Frequency Changes Affecting The Output Voltage Of 555 Seen on Multimeter

Thread Starter

phantomII

Joined Dec 23, 2019
15
Hi, I'm trying to make this circuit and have some problems. I replaced the 180k resistor with 200k POT. When I increase the frequency, the voltage value that I measure with multimeter (no true rms spec.) increases too. I have observed same stuff in Proteus but the amplitude of the wave stays same in Proteus' oscilloscope . My question is this; what I measure with multimeter and which data is reliable?

Joined Aug 21, 2008
6,649
There are various kinds of voltmeters. I assume what we are talking about digital voltmeters. Few until recently measured RMS voltage and many of those that do today are not intended for wideband use. Meters without RMS converters (RMS-to-DC) use a diode or ideal diode detector to convert the incoming AC to DC. Apparently you are demonstrating that the detector in your meter is not wideband.

Since you are changing the duty cycle when you adjust the variable resistor that will probably have a large effect on measurements with most types of digital voltmeter. That, combined with the frequency response of the transformer can make for huge changes in the measurements.

In other words, what you observe is not a surprise.
 

dl324

Joined Mar 30, 2015
11,897
I have observed same stuff in Proteus but the amplitude of the wave stays same in Proteus' oscilloscope . My question is this; what I measure with multimeter and which data is reliable?
An oscilloscope will give you better information about varying waveforms than a DVM. The DC setting on a DVM is for measuring DC voltage. If the measured voltage is alternating, who knows what the DVM is measuring. Even an AC measurement would be dubious.

The voltage is varying as you change the frequency because the off time is constant and you're varying the on time and frequency with the pot.
 

Thread Starter

phantomII

Joined Dec 23, 2019
15
There are various kinds of voltmeters. I assume what we are talking about digital voltmeters. Few until recently measured RMS voltage and many of those that do today are not intended for wideband use. Meters without RMS converters (RMS-to-DC) use a diode or ideal diode detector to convert the incoming AC to DC. Apparently you are demonstrating that the detector in your meter is not wideband.

Since you are changing the duty cycle when you adjust the variable resistor that will probably have a large effect on measurements with most types of digital voltmeter. That, combined with the frequency response of the transformer can make for huge changes in the measurements.

In other words, what you observe is not a surprise.
I got it now but why Proteus' oscilloscope doesn't show the response of the transformer?
In real can i observe the voltage changes using oscilloscope?
 

Thread Starter

phantomII

Joined Dec 23, 2019
15
An oscilloscope will give you better information about varying waveforms than a DVM. The DC setting on a DVM is for measuring DC voltage. If the measured voltage is alternating, who knows what the DVM is measuring. Even an AC measurement would be dubious.

The voltage is varying as you change the frequency because the off time is constant and you're varying the on time and frequency with the pot.
You mean varying of the voltage is a normal process? so why i couldnt see the voltage changes on the oscilloscope in Proteus although it is seen in voltmeter?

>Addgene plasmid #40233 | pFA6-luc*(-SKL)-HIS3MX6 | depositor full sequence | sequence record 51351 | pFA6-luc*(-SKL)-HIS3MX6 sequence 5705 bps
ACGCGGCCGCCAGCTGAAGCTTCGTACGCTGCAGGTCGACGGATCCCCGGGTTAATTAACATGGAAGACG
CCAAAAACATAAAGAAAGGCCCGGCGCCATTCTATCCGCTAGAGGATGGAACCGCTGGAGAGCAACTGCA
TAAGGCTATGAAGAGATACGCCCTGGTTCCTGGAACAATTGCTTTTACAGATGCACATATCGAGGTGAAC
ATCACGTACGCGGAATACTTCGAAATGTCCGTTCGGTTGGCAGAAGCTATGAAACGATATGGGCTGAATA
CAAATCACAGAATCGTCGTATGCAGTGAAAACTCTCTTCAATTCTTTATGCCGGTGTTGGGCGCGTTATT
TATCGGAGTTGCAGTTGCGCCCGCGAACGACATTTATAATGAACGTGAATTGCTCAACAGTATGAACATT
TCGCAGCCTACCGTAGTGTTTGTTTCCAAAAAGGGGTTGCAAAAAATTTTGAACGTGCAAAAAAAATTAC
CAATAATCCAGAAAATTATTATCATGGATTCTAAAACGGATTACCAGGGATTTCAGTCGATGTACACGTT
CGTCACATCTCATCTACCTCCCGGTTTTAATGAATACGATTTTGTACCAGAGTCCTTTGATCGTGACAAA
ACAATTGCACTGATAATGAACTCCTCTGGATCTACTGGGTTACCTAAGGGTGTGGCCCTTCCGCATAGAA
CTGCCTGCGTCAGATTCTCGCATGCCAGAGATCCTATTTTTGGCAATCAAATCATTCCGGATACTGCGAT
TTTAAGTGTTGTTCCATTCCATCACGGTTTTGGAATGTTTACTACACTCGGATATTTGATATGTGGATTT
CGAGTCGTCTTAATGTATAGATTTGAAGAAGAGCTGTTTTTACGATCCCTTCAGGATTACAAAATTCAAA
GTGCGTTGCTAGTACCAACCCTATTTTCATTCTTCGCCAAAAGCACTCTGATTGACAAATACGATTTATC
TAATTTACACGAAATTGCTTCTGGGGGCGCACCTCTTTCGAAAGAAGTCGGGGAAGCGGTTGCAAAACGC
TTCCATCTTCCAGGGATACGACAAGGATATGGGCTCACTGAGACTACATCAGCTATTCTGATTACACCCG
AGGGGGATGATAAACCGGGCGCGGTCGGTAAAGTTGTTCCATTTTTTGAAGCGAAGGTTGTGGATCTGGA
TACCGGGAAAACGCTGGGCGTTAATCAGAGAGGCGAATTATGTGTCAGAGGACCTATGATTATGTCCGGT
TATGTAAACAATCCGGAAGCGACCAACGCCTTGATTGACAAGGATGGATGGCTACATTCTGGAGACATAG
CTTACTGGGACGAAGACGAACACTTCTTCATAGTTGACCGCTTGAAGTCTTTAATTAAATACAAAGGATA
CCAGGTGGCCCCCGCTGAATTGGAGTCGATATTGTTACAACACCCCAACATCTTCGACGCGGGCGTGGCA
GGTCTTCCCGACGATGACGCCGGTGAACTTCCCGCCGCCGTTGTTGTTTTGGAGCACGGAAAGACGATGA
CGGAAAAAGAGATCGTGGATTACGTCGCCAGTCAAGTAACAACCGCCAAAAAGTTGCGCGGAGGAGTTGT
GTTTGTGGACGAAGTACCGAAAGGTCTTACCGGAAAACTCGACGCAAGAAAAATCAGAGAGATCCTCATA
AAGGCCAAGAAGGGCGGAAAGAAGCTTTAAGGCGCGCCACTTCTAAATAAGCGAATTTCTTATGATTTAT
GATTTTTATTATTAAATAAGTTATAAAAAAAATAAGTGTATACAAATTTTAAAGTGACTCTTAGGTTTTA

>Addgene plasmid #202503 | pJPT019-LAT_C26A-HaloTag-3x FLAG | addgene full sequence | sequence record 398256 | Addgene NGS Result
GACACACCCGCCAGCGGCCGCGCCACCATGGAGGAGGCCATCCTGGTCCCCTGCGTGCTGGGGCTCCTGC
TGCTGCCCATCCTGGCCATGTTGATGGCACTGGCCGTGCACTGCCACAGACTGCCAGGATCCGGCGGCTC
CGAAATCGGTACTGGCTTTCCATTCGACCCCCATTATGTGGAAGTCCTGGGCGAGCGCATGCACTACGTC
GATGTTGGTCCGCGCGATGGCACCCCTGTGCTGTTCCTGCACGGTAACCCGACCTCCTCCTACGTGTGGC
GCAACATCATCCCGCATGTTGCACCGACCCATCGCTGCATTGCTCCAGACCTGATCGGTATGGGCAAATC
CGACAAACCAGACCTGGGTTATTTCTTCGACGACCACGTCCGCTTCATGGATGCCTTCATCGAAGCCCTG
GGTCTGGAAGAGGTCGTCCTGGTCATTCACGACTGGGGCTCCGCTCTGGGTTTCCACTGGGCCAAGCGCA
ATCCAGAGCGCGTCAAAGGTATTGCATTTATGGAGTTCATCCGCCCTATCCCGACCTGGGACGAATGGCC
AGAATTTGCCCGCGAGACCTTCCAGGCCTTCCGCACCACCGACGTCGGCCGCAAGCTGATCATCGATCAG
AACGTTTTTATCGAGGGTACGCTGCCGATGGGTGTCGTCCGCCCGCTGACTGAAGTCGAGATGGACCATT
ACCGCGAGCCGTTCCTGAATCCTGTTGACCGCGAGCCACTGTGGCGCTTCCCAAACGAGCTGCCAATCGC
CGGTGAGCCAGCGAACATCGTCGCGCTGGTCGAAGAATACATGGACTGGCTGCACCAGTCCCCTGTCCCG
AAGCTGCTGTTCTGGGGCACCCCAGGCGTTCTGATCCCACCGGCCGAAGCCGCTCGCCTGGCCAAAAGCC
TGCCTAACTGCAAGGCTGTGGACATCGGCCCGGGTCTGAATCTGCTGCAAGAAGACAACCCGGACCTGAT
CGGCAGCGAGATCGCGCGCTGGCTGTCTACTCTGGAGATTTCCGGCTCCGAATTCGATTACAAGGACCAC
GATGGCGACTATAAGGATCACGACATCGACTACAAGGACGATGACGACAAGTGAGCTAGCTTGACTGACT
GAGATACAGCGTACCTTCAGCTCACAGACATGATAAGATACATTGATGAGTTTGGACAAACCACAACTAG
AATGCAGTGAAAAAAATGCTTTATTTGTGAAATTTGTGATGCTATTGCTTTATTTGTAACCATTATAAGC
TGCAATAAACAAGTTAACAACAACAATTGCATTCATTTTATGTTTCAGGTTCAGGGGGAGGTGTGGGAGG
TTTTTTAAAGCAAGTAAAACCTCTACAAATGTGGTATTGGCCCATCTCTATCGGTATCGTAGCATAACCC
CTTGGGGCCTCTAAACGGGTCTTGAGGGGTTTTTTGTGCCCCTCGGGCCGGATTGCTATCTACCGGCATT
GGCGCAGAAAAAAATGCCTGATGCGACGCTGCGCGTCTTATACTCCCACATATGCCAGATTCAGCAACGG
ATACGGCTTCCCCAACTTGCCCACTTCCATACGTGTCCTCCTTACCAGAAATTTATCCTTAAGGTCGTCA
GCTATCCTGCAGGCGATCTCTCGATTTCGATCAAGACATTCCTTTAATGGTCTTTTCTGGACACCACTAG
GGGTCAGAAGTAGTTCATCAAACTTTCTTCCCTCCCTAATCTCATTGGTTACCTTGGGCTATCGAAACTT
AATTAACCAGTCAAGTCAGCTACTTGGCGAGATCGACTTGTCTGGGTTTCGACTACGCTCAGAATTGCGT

dl324

Joined Mar 30, 2015
11,897
You mean varying of the voltage is a normal process? so why i couldnt see the voltage changes on the oscilloscope in Proteus although it is seen in voltmeter?
No. You're getting inaccurate readings because you're trying to use a DVM. If you use an oscilloscope, you'll see the waveform and the indicated voltages will be correct within the accuracy limits of the scope. Since you're using a simulation, the results are estimates.
 

DickCappels

Joined Aug 21, 2008
6,649
I got it now but why Proteus' oscilloscope doesn't show the response of the transformer?
In real can i observe the voltage changes using oscilloscope?
Maybe the transformer has a high enough magnetizing inductance so that the roll-off is far from the frequencies coming out of your NE555.

When using an oscilloscope you should get waveforms that are close to what you see in the simulations.
 

Thread Starter

phantomII

Joined Dec 23, 2019
15
No. You're getting inaccurate readings because you're trying to use a DVM. If you use an oscilloscope, you'll see the waveform and the indicated voltages will be correct within the accuracy limits of the scope. Since you're using a simulation, the results are estimates.
Thank you so much. Now somethings are clearer.
 

Thread Starter

phantomII

Joined Dec 23, 2019
15
Maybe the transformer has a high enough magnetizing inductance so that the roll-off is far from the frequencies coming out of your NE555.

When using an oscilloscope you should get waveforms that are close to what you see in the simulations.
Thanks for giving help. I should get an oscilloscope as soon as possible
 

dl324

Joined Mar 30, 2015
11,897
I should get an oscilloscope as soon as possible
You don't need to spend a lot of money. I bought a DSO138 for $20 from Ali Express after my daily use Tektronix Scope (15MHz SC502) stopped working. I have other scopes, but I use the DSO138 when I don't need better capabilities (higher frequency or more channels) to save wear and tear on my better CRT based scopes. IIRC, the DSO138 is good for up to 100kHz.